Video

Christian Tiger School Share A 70s Analogue Video Synth Clip For 'Cinderella Rocafella'

Cape Town production duo Christian Tiger School share the trippy 70s analogue video synth visuals for "Cinderella Rocafella."


Photo: Kent Andreasen

It's been almost two years since Christian Tiger School flew out to New York City and linked with BK vocal hero Bilal and Queens rap crew World's Fair to truly mind-blowing results for our Player Xchange series. Now, the Cape Town-based production duo are gearing up to release their debut album at NYC's iconic hip-hop and electronic music powerhouse Tommy Boy Entertainment. Previously teased as a limited edition cassette back in 2014, Chrome Tapes sees Luc Vermeer and Sebastian Zanasi integrating techno, house and experimental sounds to their L.A. beat scene-influenced hip-hop production.

In April the guys shared the thumping, uptempo first single off the LP with “Chorisolo,” which they followed up with a slow-building eight-and-a-half minutes of multi-chaptered technical mastery. That second single, "Cinderella Rocafella," now has an equally woozy clip by South African filmmaker Christopher Bisset (who was previously behind the "Chorisolo" dog visuals). Speaking to THUMP, the director said "The video was inspired by the work of Steve Rutt and Bill Etra, who built these amazing analogue video synthesizers in early 70s New York. There are maybe four left, and they're all well guarded, so I started looking at ways of emulating the synthesizer. I built a system using Trapcode Form, displacing pixels based on their brightness. Night footage started getting this great depth, so we spent a week in Mumbai shooting night markets, train rides, and street scenes. That footage forms the basis of the film."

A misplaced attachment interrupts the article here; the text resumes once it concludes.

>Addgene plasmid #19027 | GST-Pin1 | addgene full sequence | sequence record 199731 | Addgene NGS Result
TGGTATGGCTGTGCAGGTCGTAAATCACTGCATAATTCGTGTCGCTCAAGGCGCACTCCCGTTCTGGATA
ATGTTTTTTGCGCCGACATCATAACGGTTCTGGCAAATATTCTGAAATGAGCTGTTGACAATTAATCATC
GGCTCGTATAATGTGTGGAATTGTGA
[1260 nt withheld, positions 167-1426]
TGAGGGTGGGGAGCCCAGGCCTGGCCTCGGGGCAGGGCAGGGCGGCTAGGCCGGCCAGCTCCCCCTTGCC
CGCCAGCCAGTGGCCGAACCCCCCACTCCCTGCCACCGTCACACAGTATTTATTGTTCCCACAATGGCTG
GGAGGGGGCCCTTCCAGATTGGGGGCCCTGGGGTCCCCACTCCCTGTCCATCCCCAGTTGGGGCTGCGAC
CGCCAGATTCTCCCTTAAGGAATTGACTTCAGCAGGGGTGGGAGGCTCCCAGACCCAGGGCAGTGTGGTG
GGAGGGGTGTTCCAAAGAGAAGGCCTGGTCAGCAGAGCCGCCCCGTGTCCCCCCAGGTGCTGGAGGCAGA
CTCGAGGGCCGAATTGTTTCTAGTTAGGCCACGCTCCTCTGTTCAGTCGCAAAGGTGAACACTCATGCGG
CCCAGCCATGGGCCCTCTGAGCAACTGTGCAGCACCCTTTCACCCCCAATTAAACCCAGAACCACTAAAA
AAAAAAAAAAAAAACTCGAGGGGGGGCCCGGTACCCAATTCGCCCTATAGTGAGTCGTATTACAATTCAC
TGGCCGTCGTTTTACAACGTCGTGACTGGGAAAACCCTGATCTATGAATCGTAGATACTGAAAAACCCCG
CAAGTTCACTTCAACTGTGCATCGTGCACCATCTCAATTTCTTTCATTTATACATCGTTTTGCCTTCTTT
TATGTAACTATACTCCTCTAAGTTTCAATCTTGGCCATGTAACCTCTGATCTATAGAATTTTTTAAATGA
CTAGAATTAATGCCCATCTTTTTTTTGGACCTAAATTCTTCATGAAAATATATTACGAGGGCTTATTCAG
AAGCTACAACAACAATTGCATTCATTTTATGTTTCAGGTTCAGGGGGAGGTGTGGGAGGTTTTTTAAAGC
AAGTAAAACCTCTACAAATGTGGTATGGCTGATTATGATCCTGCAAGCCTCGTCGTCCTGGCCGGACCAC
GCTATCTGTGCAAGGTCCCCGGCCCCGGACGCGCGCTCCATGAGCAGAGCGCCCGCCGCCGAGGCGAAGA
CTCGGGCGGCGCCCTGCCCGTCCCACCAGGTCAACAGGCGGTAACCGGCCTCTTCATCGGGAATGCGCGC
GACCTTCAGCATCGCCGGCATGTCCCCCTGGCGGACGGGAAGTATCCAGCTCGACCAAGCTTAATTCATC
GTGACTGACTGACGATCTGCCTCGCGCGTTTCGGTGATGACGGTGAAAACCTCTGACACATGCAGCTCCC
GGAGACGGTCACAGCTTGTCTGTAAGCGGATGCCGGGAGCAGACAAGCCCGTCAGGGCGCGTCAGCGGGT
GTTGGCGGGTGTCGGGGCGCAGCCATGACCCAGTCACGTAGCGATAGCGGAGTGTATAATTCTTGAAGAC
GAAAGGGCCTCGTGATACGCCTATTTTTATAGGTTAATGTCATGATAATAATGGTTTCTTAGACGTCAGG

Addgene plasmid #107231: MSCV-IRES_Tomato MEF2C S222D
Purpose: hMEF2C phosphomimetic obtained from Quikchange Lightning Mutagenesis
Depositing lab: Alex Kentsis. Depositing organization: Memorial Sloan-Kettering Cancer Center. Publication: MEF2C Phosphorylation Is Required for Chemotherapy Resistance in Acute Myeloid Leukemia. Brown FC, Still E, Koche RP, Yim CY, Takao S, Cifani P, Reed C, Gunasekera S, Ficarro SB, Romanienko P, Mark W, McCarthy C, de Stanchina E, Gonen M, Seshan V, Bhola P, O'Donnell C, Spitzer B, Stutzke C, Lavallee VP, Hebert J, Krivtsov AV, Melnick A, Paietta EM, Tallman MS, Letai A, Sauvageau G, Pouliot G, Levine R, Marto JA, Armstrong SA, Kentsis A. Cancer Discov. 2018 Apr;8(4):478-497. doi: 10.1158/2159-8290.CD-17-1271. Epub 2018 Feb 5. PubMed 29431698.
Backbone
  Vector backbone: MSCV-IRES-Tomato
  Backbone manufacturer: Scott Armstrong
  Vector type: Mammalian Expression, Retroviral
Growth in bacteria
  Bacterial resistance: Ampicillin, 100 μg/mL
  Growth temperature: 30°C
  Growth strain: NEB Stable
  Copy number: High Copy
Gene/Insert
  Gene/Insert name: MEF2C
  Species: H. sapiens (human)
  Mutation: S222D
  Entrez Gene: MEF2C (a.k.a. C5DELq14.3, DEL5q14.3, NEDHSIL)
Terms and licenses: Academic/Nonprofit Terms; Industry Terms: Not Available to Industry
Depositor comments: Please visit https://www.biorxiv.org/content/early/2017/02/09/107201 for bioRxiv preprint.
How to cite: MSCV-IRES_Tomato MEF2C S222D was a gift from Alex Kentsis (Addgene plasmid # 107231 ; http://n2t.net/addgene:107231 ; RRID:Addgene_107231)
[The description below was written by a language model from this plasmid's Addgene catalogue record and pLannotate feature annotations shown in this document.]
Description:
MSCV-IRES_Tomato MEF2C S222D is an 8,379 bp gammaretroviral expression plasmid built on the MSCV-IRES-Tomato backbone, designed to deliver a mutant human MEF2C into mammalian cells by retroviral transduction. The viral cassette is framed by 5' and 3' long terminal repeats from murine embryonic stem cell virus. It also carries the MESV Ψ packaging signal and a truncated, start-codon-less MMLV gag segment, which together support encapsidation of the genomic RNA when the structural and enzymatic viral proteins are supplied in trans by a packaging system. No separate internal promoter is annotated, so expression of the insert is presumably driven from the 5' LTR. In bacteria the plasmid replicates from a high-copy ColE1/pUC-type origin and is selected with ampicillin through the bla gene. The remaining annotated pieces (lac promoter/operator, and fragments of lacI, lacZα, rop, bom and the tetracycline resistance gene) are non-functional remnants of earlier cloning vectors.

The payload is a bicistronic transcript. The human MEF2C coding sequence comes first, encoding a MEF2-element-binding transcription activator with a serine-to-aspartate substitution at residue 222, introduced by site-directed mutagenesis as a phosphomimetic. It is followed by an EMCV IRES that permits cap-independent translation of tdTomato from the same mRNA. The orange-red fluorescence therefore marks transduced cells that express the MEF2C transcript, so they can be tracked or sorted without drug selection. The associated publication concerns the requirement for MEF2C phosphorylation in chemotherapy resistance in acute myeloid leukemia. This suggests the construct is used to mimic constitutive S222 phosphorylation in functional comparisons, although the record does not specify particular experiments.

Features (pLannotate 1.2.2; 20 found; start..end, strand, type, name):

Chrome Tapes arrives June 16th on Tommy Boy Entertainment. Ahead of the release, CTS have also shared a "premix" EP of Chrome Tapes remixes by Slugabed, MNDSGN and Markus Wormstorm, which you can stream on Spotify here.

Photo by Meztli Yoalli Rodríguez

Dying Lagoons Reveal Mexico’s Environmental Racism

In the heart of a traditionally Black and Indigenous use area in Southwest Mexico, decades of environmental destruction now threatens the existence of these communities.

On an early morning in September 2017, in a little fishing village in the Pacific coast of Oaxaca, called Zapotalito, thousands of dead fish floated on the surface of the Chacahua-Pastoría lagoons. A 7.1-magnitude earthquake, which rattled Mexico City on September 19, was felt as far down as Zapotalito, and the very next morning, its Black, Indigenous and poor Mestizo residents, who depend on the area's handful of lagoons for food and commerce, woke up to an awful smell and that terrible scene of floating fish.